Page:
THE pilot of a plane that crashed into a row of parked cars at Brimpton Airfield may not have properly set the aircraft for take-off, an investigation has found.
One woman was airlifted to hospital with serious facial injuries after the vintage Second World War Tiger Moth light aircraft ploughed into the vehicles as it attempted a take-off during a fundraising ‘fly-in’ session in June 2016.
A subsequent inquiry by the Air Accident Investigation Branch (AAIB) found that the pilot may have failed to reset the elevator trim after taxiing to the runway.
The report also states that an extra seat cushion used for the first time by the 67-year-old pilot may have changed his perspective on take-off, giving him the impression that the tail was higher than it actually was.
Emergency services were called to the scene at around 3pm on June 5 after the plane’s right wing hit a safety barrier and the aircraft swung to the right, through the barrier, colliding with the parked cars.
The wooden propeller shattered on impact with the barrier and splinters of wood scattered across the airfield.
A woman who had been sitting in one of the parked cars suffered serious facial injuries as she was hit by the flying wooden shards.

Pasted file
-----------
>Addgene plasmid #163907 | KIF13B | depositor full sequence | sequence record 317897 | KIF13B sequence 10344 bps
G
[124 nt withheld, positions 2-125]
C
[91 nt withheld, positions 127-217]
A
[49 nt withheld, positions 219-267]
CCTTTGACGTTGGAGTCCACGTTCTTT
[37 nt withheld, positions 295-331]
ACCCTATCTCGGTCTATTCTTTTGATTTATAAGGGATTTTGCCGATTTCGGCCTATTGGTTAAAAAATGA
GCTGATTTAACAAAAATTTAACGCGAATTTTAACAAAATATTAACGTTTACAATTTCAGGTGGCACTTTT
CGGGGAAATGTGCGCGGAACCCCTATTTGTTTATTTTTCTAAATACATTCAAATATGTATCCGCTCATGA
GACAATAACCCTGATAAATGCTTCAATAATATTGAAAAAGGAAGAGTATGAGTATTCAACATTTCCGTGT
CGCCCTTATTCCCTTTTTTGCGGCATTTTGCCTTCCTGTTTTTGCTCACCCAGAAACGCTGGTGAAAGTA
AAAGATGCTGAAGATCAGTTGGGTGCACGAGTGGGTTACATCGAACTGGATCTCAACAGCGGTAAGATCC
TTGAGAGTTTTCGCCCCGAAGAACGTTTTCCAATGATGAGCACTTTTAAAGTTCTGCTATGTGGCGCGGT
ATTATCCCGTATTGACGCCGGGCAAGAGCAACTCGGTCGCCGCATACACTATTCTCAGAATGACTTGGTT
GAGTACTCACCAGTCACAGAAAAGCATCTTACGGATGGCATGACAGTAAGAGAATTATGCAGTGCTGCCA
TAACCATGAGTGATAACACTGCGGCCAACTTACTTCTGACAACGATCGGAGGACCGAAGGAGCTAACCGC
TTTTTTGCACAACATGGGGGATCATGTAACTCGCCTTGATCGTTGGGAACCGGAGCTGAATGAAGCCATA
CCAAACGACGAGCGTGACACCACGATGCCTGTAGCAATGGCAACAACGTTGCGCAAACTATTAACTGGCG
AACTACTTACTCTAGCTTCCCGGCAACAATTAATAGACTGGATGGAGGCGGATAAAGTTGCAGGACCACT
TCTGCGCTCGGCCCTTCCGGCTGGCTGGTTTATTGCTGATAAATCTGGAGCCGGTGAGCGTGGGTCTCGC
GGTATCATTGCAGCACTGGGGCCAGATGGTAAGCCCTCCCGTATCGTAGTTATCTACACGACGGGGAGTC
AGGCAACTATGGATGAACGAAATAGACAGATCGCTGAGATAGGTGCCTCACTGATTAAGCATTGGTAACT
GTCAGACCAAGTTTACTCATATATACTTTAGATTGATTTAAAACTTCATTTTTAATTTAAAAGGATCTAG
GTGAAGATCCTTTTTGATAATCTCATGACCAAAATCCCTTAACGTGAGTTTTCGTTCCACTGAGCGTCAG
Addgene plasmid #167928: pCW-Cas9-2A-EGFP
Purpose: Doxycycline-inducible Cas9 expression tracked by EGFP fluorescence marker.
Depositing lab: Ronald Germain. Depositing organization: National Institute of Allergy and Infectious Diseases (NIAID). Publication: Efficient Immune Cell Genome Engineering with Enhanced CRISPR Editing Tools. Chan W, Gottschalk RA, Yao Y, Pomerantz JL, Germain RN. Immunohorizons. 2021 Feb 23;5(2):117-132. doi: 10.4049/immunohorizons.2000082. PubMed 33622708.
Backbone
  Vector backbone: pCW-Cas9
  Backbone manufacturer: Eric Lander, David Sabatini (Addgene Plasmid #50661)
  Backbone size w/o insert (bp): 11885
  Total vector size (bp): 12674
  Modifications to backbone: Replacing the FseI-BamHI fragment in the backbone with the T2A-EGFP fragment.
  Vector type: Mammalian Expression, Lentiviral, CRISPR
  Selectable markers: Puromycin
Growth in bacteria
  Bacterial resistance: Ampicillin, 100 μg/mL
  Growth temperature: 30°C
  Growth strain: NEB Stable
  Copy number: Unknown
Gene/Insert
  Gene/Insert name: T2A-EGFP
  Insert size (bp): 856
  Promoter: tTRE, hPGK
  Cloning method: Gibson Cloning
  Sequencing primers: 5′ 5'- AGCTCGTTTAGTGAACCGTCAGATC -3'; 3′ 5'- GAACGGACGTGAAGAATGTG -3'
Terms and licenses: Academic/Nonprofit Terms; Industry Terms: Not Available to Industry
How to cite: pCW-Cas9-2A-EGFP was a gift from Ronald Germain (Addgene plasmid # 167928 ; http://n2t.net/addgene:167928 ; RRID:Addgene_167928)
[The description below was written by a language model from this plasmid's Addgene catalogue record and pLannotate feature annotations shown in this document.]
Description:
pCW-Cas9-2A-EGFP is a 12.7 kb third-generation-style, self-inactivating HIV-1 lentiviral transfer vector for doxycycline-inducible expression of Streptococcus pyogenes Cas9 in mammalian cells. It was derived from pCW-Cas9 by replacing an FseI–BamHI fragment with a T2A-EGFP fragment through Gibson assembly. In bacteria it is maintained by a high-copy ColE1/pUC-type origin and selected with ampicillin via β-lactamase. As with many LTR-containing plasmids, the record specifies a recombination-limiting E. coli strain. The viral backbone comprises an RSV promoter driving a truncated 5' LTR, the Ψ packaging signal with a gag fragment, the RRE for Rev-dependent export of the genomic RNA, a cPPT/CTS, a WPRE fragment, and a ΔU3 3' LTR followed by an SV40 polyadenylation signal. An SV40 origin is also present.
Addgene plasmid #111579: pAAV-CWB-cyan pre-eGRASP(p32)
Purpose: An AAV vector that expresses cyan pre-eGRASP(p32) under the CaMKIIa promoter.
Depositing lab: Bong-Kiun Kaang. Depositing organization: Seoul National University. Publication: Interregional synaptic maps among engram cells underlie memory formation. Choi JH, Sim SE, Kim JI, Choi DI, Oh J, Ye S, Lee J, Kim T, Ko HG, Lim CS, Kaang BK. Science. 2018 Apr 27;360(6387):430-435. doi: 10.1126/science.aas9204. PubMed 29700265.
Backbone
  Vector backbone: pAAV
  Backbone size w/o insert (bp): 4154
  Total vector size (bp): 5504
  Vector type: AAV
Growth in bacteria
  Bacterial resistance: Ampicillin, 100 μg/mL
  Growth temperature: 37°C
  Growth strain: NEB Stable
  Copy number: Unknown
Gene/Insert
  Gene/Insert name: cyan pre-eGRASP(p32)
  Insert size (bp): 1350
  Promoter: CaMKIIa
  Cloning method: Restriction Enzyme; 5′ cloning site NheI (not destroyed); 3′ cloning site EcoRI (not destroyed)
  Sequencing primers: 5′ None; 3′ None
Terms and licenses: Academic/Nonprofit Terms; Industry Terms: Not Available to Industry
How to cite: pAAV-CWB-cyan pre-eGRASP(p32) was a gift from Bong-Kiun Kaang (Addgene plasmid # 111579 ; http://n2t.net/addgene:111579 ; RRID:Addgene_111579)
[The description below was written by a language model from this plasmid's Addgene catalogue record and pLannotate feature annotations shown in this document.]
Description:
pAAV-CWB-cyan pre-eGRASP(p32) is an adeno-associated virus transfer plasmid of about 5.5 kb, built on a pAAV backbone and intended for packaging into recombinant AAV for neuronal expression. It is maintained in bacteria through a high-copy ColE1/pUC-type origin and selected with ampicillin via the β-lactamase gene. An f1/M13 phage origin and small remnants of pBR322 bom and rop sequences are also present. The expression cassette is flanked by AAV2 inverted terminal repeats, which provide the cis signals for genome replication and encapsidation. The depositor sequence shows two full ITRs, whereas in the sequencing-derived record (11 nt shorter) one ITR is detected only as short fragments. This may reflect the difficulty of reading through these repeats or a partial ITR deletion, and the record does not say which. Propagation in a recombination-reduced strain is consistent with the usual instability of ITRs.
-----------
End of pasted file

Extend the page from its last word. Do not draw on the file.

The pilot and passenger both escaped injury.
AAIB investigators say that while taxiing the pilot positioned the elevator trim “fully aft”, which is the normal position for ground manoeuvring of the aircraft.
The pilot, however, told investigators that he could not recall resetting the elevator trim before take-off.
After accelerating as normal the plane hit a bump and became airborne.
“Concerned that the aircraft might land again and pitch forward onto its nose, the pilot relaxed the forward pressure on the control column, intending to accelerate the aircraft close to the ground,” the report explains.
“However, the aircraft pitched up in a manner that the pilot found sudden and surprising.”
The pilot told the investigation, at this point he began to have difficulty maintaining directional control and, after attempting to regain control, aborted the take-off and closed the throttle.
The plane then collided with the barrier.
Investigators found no fault with the aircraft.